The antitrust settlement has been approved. Now what? How does the decision in Washington affect you at work? Admins, analysts and consultants agree that the judge's ruling won't have much, if any impact on your job.

Windows administrators will probably see little or no impact from a federal judge's approval of the antitrust settlement between Microsoft and the Department of Justice.

Last week, U.S. District Judge Colleen Kollar-Kotelly issued a ruling that rejected tougher penalties proposed by nine states and the District of Columbia.

Microsoft does have to issue some technical information to its competitors earlier than it was required to previously. But customers and analysts said that they doubt Microsoft will change the way it does business.

"I see no change," said Paul Edwards, a Windows administrator at Cendant Corp., a New York-based company that owns businesses in the travel, real estate and financial services industries. "The biggest impact of any decision is the licensing issue, and I'd be surprised if anyone said otherwise."

But customers might see some limited expansion of choice in terms of products that vendors previously wouldn't have had the nerve to offer. Matt Rosoff, an analyst with Directions on Microsoft, a Kirkland, Wash., consulting firm, said that he believes some OEMs might be more willing to challenge Microsoft on certain points.

For example, Dell Computer Corp. is shipping PCs without Windows loaded. Rosoff said that Dell probably would not have dared to do that five years ago. "This is the main effect of the decision," Rosoff said. He also thinks that the settlement may lead to some competing server applications that work better with desktop applications.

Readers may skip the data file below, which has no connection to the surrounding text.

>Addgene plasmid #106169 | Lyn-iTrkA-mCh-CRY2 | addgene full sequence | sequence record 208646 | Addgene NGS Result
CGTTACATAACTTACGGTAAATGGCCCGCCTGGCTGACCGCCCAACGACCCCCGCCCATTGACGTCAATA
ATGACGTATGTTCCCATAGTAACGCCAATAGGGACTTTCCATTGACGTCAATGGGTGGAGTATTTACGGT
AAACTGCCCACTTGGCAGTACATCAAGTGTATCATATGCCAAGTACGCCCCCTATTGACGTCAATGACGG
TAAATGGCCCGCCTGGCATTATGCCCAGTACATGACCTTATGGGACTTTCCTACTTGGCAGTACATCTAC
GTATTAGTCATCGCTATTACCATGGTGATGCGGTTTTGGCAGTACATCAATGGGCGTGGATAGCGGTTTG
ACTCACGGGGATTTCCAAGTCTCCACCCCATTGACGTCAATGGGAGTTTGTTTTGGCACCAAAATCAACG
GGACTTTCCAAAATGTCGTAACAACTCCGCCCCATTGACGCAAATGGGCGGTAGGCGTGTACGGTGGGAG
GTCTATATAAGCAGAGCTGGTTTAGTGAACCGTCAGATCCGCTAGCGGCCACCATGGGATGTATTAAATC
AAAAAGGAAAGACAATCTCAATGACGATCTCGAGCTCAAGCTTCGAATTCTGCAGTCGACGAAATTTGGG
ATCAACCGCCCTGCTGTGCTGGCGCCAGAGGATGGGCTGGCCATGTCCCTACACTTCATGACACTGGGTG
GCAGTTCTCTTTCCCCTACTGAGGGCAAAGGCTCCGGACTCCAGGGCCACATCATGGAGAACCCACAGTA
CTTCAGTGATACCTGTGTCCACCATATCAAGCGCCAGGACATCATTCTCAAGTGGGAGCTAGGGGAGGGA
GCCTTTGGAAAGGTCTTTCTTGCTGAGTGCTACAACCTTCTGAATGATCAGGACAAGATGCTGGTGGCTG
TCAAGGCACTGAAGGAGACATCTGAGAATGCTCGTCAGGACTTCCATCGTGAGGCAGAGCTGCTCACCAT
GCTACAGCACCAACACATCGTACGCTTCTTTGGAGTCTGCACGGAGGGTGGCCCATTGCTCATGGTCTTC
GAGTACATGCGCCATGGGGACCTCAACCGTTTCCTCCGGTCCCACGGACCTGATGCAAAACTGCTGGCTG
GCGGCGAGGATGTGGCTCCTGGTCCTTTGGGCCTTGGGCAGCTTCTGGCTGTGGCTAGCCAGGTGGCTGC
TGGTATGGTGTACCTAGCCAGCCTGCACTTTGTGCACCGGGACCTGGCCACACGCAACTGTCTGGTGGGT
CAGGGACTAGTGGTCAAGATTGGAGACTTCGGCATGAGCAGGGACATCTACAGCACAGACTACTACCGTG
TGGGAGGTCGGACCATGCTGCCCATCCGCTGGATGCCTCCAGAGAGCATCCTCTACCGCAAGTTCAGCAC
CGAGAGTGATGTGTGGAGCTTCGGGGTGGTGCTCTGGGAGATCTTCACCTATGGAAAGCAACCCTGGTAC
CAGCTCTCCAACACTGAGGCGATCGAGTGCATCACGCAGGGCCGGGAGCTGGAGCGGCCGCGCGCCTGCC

Other consultants agreed that it's doubtful customers will see any change based on the decision. "Microsoft will continue to exist and flourish no matter how you count the beans," said Larry Duncan, a Nashville, Tenn.-based systems management consultant.

One group that will see some benefit is software developers, because one condition of the decision is that Microsoft must release API information earlier than before. Jonathan Schafer, an architect at Brierley & Partners, a Dallas software vendor, said that his company will be better able to sell products that match the look and feel of Microsoft's applications.

Matthew A. DeBellis contributed to this story.